Are you in the arena?
We all know what the best version of ourselves looks like.
Do you listen to the All-In Podcast? It’s a weekly show where three Silicon Valley legends dunk on Jason Calacanis for having milquetoast insights and opinions. Think of it as a wholesome way to spend an hour.
One of the show’s three legends, Chamath Palihapitiya, recently responded to someone on X. This benign act led to a few hours of outrage from the perpetually online. Chamath’s crime? Telling the person their time would be better spent in the arena rather than X’ing (too close to sexting, Elon) those already engaged in battle.
The phrase “in the arena” comes from an iconic speech delivered by our nation’s most popular president. Not that I needed to tell you that. Who doesn’t have TR’s speech framed somewhere in their bathroom? It might be the greatest speech of all time. Of course, it’s hanging above my toilet.
To give the mob its due, I imagine the bulk of the outrage Chamath received had something to do with assuming the person he was responding to wasn’t in the arena.
If, as Chamath claimed, this person is 1) anonymous, 2) afraid of their own shadow, and 3) sitting on the sidelines, shouldn’t they be approached with compassion rather than ridicule? That’s quite the trifecta of sadness.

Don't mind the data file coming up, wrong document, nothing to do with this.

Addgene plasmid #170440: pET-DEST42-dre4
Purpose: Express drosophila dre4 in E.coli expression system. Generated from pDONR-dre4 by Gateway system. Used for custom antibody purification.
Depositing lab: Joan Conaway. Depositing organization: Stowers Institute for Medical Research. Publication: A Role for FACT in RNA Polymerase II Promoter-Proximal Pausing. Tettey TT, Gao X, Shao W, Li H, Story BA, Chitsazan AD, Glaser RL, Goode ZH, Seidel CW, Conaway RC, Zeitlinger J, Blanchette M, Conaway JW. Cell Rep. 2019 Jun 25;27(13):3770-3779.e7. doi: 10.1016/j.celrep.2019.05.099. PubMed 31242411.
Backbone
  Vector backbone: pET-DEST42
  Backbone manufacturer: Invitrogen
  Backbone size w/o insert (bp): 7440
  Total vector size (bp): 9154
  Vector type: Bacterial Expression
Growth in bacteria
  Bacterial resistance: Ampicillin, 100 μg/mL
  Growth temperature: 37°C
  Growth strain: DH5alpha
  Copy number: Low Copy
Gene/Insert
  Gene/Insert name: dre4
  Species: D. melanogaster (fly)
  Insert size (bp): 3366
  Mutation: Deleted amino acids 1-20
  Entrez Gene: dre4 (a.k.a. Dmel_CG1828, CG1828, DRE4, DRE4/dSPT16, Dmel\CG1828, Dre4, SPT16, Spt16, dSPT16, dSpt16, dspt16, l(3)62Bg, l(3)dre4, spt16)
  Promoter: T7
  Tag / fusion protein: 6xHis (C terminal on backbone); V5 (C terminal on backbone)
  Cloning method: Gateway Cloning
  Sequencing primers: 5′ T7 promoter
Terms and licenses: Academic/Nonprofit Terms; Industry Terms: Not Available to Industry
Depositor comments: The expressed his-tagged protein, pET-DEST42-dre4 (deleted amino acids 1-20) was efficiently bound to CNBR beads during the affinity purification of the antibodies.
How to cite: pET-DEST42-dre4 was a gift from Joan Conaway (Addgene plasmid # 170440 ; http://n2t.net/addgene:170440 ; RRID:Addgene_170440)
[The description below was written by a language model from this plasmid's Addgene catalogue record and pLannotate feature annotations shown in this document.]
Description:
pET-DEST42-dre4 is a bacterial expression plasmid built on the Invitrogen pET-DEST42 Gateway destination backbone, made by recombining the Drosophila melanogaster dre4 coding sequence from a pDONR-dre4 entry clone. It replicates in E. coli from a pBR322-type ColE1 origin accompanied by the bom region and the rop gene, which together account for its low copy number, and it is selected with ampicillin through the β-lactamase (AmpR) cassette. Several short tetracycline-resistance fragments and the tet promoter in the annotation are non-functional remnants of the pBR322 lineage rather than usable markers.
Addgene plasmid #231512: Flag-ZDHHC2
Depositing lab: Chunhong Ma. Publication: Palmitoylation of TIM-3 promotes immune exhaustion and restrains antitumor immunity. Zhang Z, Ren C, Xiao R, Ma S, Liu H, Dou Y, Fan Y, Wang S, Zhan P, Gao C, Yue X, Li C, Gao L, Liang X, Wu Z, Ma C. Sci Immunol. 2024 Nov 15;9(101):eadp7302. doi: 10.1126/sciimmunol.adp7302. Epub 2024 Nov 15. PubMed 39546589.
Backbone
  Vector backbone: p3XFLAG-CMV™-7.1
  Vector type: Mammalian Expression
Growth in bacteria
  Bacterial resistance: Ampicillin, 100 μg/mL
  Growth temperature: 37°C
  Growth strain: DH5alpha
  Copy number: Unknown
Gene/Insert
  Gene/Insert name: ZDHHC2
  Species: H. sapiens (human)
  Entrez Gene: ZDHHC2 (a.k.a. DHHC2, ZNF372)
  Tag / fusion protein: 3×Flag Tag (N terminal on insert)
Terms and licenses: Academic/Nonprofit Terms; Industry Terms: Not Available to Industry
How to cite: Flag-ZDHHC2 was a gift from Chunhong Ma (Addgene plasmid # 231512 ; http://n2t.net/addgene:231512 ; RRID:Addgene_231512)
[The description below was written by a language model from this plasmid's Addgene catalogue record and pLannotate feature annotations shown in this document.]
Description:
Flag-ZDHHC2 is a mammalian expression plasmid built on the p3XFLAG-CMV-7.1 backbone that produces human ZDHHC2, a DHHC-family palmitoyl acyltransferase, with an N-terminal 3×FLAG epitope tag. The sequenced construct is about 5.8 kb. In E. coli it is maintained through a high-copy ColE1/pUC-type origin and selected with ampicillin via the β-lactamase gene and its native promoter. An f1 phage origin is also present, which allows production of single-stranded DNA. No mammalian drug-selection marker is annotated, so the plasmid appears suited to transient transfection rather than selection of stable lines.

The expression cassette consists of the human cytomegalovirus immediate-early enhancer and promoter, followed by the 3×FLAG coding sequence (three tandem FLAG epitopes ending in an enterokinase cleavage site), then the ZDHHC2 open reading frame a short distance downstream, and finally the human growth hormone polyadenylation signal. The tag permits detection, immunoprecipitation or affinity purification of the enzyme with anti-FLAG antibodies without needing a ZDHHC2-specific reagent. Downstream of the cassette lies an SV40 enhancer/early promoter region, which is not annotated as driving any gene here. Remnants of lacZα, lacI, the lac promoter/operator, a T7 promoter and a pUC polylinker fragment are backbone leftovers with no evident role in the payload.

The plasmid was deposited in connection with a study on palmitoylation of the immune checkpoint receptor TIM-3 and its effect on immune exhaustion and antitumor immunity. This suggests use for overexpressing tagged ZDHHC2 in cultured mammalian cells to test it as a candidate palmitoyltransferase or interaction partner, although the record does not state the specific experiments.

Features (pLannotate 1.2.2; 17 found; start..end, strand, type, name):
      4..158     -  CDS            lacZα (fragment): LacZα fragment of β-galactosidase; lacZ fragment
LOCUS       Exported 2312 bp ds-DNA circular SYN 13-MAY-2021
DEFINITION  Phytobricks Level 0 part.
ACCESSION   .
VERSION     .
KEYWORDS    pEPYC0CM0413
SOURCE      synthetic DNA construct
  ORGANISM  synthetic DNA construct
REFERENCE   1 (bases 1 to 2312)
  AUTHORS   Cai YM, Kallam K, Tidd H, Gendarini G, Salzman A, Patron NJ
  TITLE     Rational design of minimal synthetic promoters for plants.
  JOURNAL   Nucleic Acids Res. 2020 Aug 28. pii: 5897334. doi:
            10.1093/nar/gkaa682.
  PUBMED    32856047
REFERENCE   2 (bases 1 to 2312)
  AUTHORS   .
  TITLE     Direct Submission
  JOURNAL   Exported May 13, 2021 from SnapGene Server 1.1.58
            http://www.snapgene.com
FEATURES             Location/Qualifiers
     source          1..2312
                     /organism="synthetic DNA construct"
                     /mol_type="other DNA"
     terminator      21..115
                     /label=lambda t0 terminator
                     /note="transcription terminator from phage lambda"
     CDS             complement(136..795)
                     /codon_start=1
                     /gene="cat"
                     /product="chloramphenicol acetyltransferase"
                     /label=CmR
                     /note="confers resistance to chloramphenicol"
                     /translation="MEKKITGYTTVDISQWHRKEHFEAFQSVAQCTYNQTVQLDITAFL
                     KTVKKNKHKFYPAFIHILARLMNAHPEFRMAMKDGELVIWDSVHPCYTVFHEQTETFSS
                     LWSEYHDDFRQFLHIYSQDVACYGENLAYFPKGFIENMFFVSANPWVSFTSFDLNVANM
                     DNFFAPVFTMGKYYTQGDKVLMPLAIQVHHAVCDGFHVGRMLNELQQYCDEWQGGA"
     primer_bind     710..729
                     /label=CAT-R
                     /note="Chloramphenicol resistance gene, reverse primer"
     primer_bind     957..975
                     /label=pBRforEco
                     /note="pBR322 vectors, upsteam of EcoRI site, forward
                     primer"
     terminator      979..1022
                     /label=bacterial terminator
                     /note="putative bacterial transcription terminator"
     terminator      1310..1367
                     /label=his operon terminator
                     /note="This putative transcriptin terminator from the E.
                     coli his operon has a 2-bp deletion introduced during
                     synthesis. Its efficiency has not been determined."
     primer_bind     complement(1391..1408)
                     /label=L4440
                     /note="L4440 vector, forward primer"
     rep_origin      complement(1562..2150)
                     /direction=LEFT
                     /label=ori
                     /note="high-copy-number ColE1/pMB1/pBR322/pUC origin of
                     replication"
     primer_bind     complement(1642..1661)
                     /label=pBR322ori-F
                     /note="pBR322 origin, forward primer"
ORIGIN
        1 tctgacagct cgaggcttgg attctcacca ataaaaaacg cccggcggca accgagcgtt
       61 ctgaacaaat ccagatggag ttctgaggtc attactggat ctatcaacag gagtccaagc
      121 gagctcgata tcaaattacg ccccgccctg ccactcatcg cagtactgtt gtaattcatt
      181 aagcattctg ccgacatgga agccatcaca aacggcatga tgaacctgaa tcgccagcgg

Indeed, the person wasn’t some useless “rando” but a human being who matters just as much as anyone else. One’s worth is not defined by follower counts or number of victories in the arena. How could any one of us be better than another? Mastering one of life’s countless domains doesn’t equate to mastery over mankind.
It’s doubtful Chamath posted his response to humiliate or degrade this person. Call me naive. As I experienced it, Chamath made a point that happens to be true. It may not apply to that person, but that doesn’t invalidate the assertion.
To progress in life, one should spend more time in the arena and less time critiquing the choices of others. Why care about being right when you can harness that energy toward becoming the best version of yourself?
We all know what the best version of ourselves looks like. Unfortunately, we allow ourselves to be defined by the opinions of others, our past failures, soured relationships, fear of future failures, social media, news organizations, and countless other sources.
What would happen if we decided to become our best version and acted accordingly?
If that was Chamath’s point, he’s right.